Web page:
In my conversations with startup founders and budding product leaders, the question often comes up, “Should we do annual strategic planning or quarterly alignment?” Similarly, they ask, “Is strategic planning only for large enterprises or can startups benefit from it too? What about product teams?”
The answer is a resounding YES.
Every company needs to define and execute strategies to achieve its vision and goals. The cadence of strategic planning and execution cycle set out to achieve this.
In this post, we’ll cover
- What is strategic planning (in the context of product teams)?
- How to lead strategic planning and execution effectively by using the “double diamond” method
- How to use “rolling” / responsive portfolio planning for dynamic companies
What is Strategic Planning?
Strategic planning is the process of prioritizing goals (OKRs), defining strategies, and allocating the resources essential to execute them.
Strategic planning enables the entire organization to decide on:
- What problems to solve (goals or OKRs) in the next 2-6 months,
- How to solve them (Strategies),
- What is needed to achieve them (Resources).
It’s a bigger-picture-process preceding and responding to the feature design, as well as the development process.
The Interconnected Double Diamond Strategy and Execution Process
As a key element of responsive portfolio management, the strategic planning and execution practice follows a directional yet iterative process requiring various participants to collaborate and move between “stages.” The “Double Diamond Design Process,” popularized by the UK Design Council, is also a good representation of this.
“A number of possible ideas are created (‘divergent thinking’) before refining and narrowing down to the best idea (‘convergent thinking’), and this can be represented by a diamond shape… the double diamond indicates that this happens twice… One of the greatest mistakes is to omit the left-hand diamond and end up solving the wrong problem.”UK Design Council
During the double-diamond strategic execution process, product managers and various participants converge in key inflection points to move from one set of activities (diamond) to another.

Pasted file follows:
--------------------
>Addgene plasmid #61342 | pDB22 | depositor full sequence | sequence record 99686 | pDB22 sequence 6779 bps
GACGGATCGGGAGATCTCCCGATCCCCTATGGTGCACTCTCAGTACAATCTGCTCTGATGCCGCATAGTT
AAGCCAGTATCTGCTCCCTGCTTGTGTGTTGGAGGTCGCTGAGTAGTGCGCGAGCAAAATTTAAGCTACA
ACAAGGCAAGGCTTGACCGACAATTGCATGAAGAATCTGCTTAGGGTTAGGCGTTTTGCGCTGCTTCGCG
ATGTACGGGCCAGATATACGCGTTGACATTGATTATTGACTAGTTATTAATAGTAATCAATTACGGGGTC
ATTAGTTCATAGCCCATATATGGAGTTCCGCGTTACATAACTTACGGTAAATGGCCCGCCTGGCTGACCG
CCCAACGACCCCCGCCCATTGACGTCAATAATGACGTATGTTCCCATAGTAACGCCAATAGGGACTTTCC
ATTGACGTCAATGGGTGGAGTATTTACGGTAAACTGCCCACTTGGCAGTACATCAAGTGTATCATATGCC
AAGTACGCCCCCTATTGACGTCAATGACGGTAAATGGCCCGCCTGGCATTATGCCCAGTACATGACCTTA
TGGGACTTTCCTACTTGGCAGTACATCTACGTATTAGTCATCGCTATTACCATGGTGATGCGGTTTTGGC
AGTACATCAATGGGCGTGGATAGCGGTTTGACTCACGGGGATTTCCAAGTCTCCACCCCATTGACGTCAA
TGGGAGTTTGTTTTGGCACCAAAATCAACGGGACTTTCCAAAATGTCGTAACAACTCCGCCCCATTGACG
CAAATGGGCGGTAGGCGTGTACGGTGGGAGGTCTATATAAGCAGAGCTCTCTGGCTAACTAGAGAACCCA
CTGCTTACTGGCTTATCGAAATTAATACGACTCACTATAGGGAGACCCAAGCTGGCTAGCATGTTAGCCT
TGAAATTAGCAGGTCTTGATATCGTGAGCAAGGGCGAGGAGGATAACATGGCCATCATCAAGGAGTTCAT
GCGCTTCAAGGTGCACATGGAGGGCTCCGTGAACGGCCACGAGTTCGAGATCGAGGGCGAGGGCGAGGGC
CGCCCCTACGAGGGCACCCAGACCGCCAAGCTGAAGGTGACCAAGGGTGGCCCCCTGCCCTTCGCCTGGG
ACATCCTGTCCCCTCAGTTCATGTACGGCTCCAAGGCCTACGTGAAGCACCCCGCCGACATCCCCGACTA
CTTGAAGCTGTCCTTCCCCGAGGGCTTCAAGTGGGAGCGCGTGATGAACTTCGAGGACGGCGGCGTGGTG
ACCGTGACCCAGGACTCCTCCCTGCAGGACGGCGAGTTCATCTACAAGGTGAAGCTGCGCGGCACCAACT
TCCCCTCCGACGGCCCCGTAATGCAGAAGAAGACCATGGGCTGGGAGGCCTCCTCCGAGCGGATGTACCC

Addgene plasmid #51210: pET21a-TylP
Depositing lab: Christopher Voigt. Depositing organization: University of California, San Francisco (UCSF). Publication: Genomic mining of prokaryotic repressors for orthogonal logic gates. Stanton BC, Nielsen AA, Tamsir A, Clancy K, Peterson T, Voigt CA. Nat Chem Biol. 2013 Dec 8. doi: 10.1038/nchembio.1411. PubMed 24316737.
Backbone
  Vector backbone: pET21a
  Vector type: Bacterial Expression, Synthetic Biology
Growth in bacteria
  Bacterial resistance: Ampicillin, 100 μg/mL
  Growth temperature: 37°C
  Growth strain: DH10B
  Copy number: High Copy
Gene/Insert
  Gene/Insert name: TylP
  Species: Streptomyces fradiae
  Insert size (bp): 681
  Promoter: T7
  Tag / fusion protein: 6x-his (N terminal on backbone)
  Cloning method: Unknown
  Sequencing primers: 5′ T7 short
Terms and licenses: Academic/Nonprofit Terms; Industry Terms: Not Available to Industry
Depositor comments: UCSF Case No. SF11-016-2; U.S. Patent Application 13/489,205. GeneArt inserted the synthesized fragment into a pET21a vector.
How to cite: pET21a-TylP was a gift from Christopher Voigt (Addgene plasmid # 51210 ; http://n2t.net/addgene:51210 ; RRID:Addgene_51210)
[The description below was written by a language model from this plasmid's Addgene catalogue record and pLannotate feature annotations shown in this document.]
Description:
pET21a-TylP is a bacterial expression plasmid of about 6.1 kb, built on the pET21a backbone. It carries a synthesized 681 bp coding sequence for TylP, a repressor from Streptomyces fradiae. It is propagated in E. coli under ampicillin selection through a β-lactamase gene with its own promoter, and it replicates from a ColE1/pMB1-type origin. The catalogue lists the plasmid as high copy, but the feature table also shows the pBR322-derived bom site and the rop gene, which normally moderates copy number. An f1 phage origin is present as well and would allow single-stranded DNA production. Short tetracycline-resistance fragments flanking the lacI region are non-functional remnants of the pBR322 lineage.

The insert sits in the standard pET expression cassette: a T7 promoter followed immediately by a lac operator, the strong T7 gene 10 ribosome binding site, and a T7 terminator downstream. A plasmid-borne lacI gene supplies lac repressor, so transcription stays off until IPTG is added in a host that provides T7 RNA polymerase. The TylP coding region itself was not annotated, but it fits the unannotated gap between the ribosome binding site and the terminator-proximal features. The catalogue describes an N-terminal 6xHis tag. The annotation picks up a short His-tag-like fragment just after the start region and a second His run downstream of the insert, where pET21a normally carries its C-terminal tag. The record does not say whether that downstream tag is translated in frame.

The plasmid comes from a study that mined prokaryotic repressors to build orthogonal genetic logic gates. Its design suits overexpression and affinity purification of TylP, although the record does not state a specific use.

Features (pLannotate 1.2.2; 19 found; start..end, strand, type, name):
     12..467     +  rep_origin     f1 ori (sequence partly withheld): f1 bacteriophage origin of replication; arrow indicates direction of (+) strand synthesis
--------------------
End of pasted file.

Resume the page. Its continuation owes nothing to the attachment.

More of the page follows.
Circle 1: Decide What Problems / Opportunities to Focus On
The key players in this phase include product managers and their key stakeholders/ leaders.
An example list of problems/ opportunities are:
- Grow market share against competition,
- invent new product to expand into adjacent market,
- improve monetization,
- and retention of current accounts.
Circle 2: Decide on How to Solve These Problems
This is a phase of brainstorming and analysis. The key players are individual product managers as well as their tech lead counterparts. The focus here is not to solve one item at a time, but to allocate time and resources in the best possible way using the high-level effort estimate (aka T-shirt size).
Continuing the example above: maybe the conversion issue is more urgent, but some are dependent on/related to the UX issues. Promises to a new customer or marquee customers may come in later, there may be a workaround for the admin tool crashes or billing issues could be done by outsourced agencies. These factors will also help sequence a plan for various teams.
Circle 3: Build the Features Planned During Circle 2
This is your typical Agile development process where scrum teams break out stories and ship them along the way. Sometimes new discoveries pop up as products are being built or partially released. As a result, you may need to check the rest of the plan to see if the changes are warranted. Furthermore, clear visibility on progress and comparison between predicted vs planned allocation will help with re-balance the portfolio.
As you can see, deciding on the right products to solve the right problems requires the dynamic prioritization of product features, assessment of resourcing/timing scenarios, as well as visibility of progress to all key participants. Moreover, it is an intensive exercise requiring the involvement of many functional leaders.
Rolling Strategic Planning
Traditionally, companies perform strategic planning on a three-year vision and one-year plan time horizon. Since the early 2000s, often with the adoption of agile practices and agile transformation, leading tech companies started to shorten the planning cycle to a 1-year plan with quarterly alignment.
However, in the 2020s, this frequency is no longer fast enough for the rate of change we experience today in a globally competitive tech space. Thus, a more frequent cadence is needed.
The predefined strategic planning frequency is mostly due to the cost of planning. There are a large number of people, mostly managers and leads involved, using off-sites followed by many meetings and spreadsheets. But these plans and their context often get lost when relaying them to teams.
With a purpose-built platform like Dragonboat, companies can now practice strategic planning on-demand with a rolling quarterly horizon. This enables them to responsively align goals, refine strategies, plan scenarios and assess tradeoffs quickly.
On-demand strategic planning enables companies to create strategies responsive to the changing needs of the market, build product plans based on the availability of resources, and remove preventable blockers like dependencies before team execution to accelerate time to market.